Professor Kirsty Wan and colleagues, have made a detailed study of ciliary propulsion in the common stony reef coral, Acropora millepora.

Scientists have gained a fascinating new insight into how coral larvae swim, using cilia, in order to find a suitable location to settle and thrive.

A team of researchers, led by Professor Kirsty Wan from the University of Exeter’s Living Systems Institute, have made a detailed study of ciliary propulsion in the common stony reef coral, Acropora millepora.

The branching stony coral is native to the western Indo-Pacific region, where it is found in shallow waters from the east coast of Africa to the coasts of Japan and Australia.

Using state-of-the-art imaging and computational modelling, the researchers were able to reveal how the densely packed cilia – microtubule-based organelles that help propel the larvae through the water – are arranged and coordinated to enable swimming.

They found that the cilia exhibit a particular beat pattern that replicated a wave-like motion – a natural solution to coordinating such densely packed arrays of organelles. This is similar to Mexican waves that are sometimes found in a packed sports stadium.

The study is published in Physics Review Research.

Professor Wan said: “When you think of corals you picture them as being rather sedentary. Turns out that they, like many critters that live in the ocean, have a motile stage. The larvae are gifted the ability to swim, through the coordinated action of tens of thousands, perhaps hundreds of thousands, of cilia. These cilia are surprisingly similar in structure and even sometimes function, to the ones found inside our own bodies”.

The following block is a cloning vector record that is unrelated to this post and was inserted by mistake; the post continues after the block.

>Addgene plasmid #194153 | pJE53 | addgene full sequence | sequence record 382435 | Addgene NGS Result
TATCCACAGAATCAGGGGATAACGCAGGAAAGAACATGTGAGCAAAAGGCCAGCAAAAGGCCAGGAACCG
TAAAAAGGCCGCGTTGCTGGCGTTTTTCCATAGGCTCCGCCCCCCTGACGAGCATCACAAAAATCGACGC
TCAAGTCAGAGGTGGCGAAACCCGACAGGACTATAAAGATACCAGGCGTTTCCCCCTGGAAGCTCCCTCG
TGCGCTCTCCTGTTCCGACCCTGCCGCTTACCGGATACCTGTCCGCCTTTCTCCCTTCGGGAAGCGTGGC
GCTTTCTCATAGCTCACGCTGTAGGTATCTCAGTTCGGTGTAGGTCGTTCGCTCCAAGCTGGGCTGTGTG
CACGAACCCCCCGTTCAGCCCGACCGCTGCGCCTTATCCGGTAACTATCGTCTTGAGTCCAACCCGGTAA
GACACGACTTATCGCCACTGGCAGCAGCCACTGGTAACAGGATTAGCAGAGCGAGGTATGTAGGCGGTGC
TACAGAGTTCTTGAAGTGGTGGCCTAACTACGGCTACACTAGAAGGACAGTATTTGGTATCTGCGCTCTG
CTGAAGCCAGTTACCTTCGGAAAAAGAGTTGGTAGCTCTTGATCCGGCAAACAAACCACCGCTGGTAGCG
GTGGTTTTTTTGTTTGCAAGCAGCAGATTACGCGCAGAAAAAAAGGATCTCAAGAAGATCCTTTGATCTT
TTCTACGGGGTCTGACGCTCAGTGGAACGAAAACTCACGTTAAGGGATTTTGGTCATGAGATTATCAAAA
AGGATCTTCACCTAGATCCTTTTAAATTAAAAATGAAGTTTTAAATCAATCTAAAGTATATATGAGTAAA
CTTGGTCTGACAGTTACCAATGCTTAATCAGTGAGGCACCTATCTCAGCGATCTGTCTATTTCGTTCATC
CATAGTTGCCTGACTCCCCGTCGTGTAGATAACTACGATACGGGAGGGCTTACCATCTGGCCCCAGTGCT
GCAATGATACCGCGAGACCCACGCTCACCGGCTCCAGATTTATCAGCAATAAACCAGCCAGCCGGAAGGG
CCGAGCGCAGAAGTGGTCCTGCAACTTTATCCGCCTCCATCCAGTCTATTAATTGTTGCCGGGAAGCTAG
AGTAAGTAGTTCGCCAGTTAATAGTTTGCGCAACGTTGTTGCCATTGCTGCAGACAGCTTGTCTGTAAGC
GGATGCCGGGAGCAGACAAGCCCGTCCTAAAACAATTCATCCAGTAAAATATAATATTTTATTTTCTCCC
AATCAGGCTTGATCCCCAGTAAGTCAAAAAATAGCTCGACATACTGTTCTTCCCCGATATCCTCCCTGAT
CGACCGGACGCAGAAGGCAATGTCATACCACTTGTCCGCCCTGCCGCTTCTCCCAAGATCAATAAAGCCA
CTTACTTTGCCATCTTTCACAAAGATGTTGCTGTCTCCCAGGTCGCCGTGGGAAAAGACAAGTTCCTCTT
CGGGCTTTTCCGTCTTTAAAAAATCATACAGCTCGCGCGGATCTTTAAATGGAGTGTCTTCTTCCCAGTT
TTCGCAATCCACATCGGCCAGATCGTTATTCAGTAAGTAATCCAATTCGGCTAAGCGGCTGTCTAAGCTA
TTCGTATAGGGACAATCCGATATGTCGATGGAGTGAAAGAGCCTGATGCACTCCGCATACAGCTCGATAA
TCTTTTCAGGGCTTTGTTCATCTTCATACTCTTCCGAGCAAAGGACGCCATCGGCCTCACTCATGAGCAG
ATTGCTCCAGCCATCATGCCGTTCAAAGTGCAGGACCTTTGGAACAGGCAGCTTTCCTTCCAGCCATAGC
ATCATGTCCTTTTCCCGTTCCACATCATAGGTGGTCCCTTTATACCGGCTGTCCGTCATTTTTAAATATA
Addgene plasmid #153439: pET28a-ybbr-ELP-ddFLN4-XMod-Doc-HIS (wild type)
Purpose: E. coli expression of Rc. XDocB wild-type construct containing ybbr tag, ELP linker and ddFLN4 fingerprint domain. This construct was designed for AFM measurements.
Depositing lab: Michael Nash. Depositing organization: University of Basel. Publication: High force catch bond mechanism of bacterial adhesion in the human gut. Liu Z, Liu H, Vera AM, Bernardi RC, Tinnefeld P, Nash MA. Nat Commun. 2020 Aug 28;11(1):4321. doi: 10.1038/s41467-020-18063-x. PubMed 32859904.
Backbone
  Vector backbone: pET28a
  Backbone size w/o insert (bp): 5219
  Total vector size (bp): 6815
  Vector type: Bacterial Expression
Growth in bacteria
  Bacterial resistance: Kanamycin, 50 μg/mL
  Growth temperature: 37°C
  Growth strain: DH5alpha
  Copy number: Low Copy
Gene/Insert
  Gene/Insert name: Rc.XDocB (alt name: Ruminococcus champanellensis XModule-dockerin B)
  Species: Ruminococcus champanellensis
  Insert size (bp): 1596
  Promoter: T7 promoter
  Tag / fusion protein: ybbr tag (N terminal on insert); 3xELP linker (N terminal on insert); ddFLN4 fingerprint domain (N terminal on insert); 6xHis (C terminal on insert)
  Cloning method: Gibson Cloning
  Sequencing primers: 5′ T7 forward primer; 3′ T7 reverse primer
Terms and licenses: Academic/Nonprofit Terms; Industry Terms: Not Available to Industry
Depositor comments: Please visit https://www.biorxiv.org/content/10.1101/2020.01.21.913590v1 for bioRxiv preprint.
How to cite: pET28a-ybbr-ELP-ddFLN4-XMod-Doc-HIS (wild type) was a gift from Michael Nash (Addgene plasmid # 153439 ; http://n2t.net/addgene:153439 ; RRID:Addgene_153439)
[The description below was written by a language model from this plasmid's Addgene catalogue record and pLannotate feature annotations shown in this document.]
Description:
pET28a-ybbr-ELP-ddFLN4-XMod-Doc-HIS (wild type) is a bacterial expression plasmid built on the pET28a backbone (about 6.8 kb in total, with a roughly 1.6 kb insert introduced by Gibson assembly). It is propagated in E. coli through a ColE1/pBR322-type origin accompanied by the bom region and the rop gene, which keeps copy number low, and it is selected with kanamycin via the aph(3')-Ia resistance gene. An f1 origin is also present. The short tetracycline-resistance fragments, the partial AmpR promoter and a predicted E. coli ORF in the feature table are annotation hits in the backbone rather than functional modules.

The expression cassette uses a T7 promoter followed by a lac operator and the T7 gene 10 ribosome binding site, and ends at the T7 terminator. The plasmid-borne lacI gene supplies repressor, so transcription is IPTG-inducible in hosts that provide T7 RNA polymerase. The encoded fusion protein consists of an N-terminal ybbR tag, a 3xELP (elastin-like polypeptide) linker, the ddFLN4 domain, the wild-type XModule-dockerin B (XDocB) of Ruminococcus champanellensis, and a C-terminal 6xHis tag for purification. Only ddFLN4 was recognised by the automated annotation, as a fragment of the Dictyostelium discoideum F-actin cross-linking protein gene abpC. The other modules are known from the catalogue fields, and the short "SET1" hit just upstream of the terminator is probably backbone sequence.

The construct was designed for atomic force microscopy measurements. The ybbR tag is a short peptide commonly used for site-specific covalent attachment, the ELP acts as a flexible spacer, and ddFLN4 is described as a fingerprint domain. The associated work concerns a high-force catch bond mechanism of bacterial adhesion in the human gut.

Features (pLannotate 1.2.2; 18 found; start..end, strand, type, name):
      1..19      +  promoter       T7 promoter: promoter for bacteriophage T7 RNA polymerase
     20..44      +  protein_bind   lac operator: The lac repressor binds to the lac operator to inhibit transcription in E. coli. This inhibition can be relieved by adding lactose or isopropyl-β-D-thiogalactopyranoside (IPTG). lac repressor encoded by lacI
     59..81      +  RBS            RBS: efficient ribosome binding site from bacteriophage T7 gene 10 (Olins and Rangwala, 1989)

Larval dispersal is a critical phase in the survival of coral reefs. As corals are invertebrates that lack conventional neuromuscular structure, their movement is reliant on utilising the beating action of cilia to disturb the sea water around the organism.

Thus, coral larvae use their cilia-coated bodies to generate their own movement to interact with their environment. The cilia beat rhythmically and cooperatively to propel the coral through the water. As the only motile stage of the reproductive cycle, coral larvae choose a suitable location to settle and mature into adult corals.

In the study, the researchers used high-speed, high-resolution imaging, particle image velocimetry, and electron microscopy, to quantify how the arrangement and actuation of the densely packed cilia of the coral ultimately results in their collective function. They then compared their findings to a bespoke computational model of a dense ciliary array, to evaluate the usefulness and efficiency of this particular organisation and patterning of cilia .

Professor Wan added: “I think the lens of biophysics is an invaluable one through which to look at these types of questions in marine biology. The relationship is very much bidirectional too – the natural world provides such ingenious solutions to many problems, which for the organisms concerned, may be a matter of life or death, but can inspire new modelling or engineering approaches.”

Ciliary propulsion and metachronal coordination in reef coral larvae is published in Physics Review Research.